More good news from a summary in a new medical textbook. Read the last line of the Abstract below:
Autophagy as a Promising Therapeutic Target in Age-Associated Neurodegenerative Disorders
Aging, and the reason for the process, has been an area of research where strides can improve the healthspan and lifespan of people all over the globe. Cellular senescence and cell death due to oxidative stress-mediated damage to macromolecules are the major reasons for aging as a process but certain factors increase and decrease the rate of aging. The process of autophagy contributes to the decrease of the rate of aging and also alleviates and prevents the symptoms of aging-induced neurodegenerative diseases. Therefore, targeting autophagy process and increasing its frequency can improve the pathologies of many age-associated neurodegenerative disorders; especially Alzheimer’s disease (AD) and Parkinson’s disease (PD). Practices like intermittent fasting and caloric restriction have shown to increase the rate of autophagy and, in turn, have shown promising results as therapeutic interventions in AD and PD. Administration of caloric restriction mimetics like spermidine, rapamycin, metformin, and fisetin have shown to improve cognitive functioning in AD and PD through autophagy activation.
Aging and death remain a great mystery of biological science. Many processes associated with aging have been described. In general, the aging process is associated with inflammation. Inflammation is the cellular and vascular response of tissues to infection and tissue damage. Under normal conditions, it provides tissue healing with a controlled humoral and cellular response and prevents the development of infection. The presence of chronic, low-level inflammation without significant infection was termed “inflammaging.” The use of methods aimed at regulating or preventing inflammaging will prevent, at least reduce or delay the effects of both the prevention of symptoms that can occur with aging and the emergence of diseases that can be seen. The use of treatments and methods to regulate inflammation in the early period when signs of aging begin to appear will have a positive effect on aging by activating the body’s compensatory mechanism. Aging is strongly affected by metabolism. Research on drugs such as polyphenolic compounds, statins, and aspirin will increasingly continue, as they can delay the aging process, prolong lifespan, and reduce age-related degeneration and associated morbidity and mortality by targeting mTOR, NF-κβ, inflammatory cytokines, and related signal transduction pathways. Research on polyphenolic compounds, anti-aging pharmacologic agents will increasingly continue, as they can delay the aging process, prolong life, and reduce age-related degeneration and associated morbidity and mortality by targeting mTOR, NF-κb, inflammatory cytokines, and related signal transduction pathways.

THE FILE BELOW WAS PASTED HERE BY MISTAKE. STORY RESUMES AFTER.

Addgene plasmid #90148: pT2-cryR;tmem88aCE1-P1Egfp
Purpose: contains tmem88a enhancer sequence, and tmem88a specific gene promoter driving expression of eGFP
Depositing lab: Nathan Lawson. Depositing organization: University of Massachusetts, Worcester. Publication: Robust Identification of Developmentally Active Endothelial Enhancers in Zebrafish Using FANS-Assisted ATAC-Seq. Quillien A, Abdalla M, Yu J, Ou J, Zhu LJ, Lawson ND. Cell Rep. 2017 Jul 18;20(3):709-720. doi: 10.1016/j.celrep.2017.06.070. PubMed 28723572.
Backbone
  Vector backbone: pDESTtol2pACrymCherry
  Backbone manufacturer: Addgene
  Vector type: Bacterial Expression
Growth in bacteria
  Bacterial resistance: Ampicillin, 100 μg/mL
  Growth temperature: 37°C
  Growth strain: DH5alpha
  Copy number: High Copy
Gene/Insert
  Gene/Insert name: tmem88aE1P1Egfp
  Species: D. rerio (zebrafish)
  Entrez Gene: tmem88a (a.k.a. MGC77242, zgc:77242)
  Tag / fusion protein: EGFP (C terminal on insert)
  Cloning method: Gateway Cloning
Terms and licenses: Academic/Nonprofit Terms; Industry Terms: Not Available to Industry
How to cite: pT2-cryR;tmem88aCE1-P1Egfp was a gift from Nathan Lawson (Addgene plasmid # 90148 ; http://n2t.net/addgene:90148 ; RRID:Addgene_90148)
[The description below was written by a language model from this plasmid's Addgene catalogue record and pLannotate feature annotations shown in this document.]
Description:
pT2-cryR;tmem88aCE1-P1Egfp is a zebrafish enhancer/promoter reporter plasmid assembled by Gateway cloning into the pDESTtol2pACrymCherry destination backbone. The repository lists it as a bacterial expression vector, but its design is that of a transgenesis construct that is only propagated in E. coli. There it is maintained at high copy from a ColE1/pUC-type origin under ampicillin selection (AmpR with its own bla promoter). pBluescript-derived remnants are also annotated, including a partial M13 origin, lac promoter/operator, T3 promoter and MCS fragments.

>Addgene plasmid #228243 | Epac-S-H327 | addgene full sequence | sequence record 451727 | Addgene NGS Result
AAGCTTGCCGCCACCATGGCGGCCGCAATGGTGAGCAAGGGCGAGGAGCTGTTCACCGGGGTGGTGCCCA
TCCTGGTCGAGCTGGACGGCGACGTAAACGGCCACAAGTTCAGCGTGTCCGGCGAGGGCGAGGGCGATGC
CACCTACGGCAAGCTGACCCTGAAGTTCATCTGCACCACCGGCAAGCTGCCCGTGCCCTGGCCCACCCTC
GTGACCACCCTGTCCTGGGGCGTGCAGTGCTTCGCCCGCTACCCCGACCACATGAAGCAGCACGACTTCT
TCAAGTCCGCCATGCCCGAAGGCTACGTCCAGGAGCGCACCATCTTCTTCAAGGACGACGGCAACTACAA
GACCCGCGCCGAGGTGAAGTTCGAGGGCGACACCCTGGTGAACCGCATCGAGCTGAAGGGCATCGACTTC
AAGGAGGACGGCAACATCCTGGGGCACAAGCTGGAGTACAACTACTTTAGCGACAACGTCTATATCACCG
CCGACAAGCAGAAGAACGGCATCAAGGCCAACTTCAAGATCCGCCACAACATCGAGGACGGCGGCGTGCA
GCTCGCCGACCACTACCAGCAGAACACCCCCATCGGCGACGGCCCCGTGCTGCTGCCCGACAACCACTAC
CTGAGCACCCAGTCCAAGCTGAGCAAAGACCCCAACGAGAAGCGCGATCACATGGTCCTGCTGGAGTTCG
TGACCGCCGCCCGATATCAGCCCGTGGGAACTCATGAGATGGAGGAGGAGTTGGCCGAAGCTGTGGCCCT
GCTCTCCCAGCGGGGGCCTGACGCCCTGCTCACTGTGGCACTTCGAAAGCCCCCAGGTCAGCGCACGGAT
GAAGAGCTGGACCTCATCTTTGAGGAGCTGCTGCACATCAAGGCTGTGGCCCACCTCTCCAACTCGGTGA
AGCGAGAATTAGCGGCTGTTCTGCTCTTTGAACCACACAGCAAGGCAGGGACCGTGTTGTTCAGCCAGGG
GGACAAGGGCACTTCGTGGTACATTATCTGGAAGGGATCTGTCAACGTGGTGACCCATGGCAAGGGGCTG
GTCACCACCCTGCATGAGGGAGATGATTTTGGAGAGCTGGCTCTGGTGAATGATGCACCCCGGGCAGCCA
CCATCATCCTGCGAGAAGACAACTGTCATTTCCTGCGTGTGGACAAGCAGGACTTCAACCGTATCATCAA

It’s a good question as to whether inflammaging is just a dysfunctional overly-activated inflammation process, or if high (but otherwise normal) inflammation is a result of higher tissue damage with age. It could be a vicious cycle of both. Fortunately, rapamycin partially alleviates both parts by tamping down the immune system and reducing oxidative damage.
I’d note if one has access to the book…it’s not really a “medical” textbook. It’s more of a biochemistry of aging “textbook”.
The source of citations in this book chapter for metformin are 3 genetically modified mice studies around 2015-2017. These are not human studies. So it’s important to keep in mind that most of the book is mainly a review of mice studies and an overview of the biochemical mechanisms proposed.
Meanwhile, we have human studies showing mixed effects of metformin for AD - mostly tending towards nothing and sometimes negative. Some people actually do worse on metformin - especially APOE4.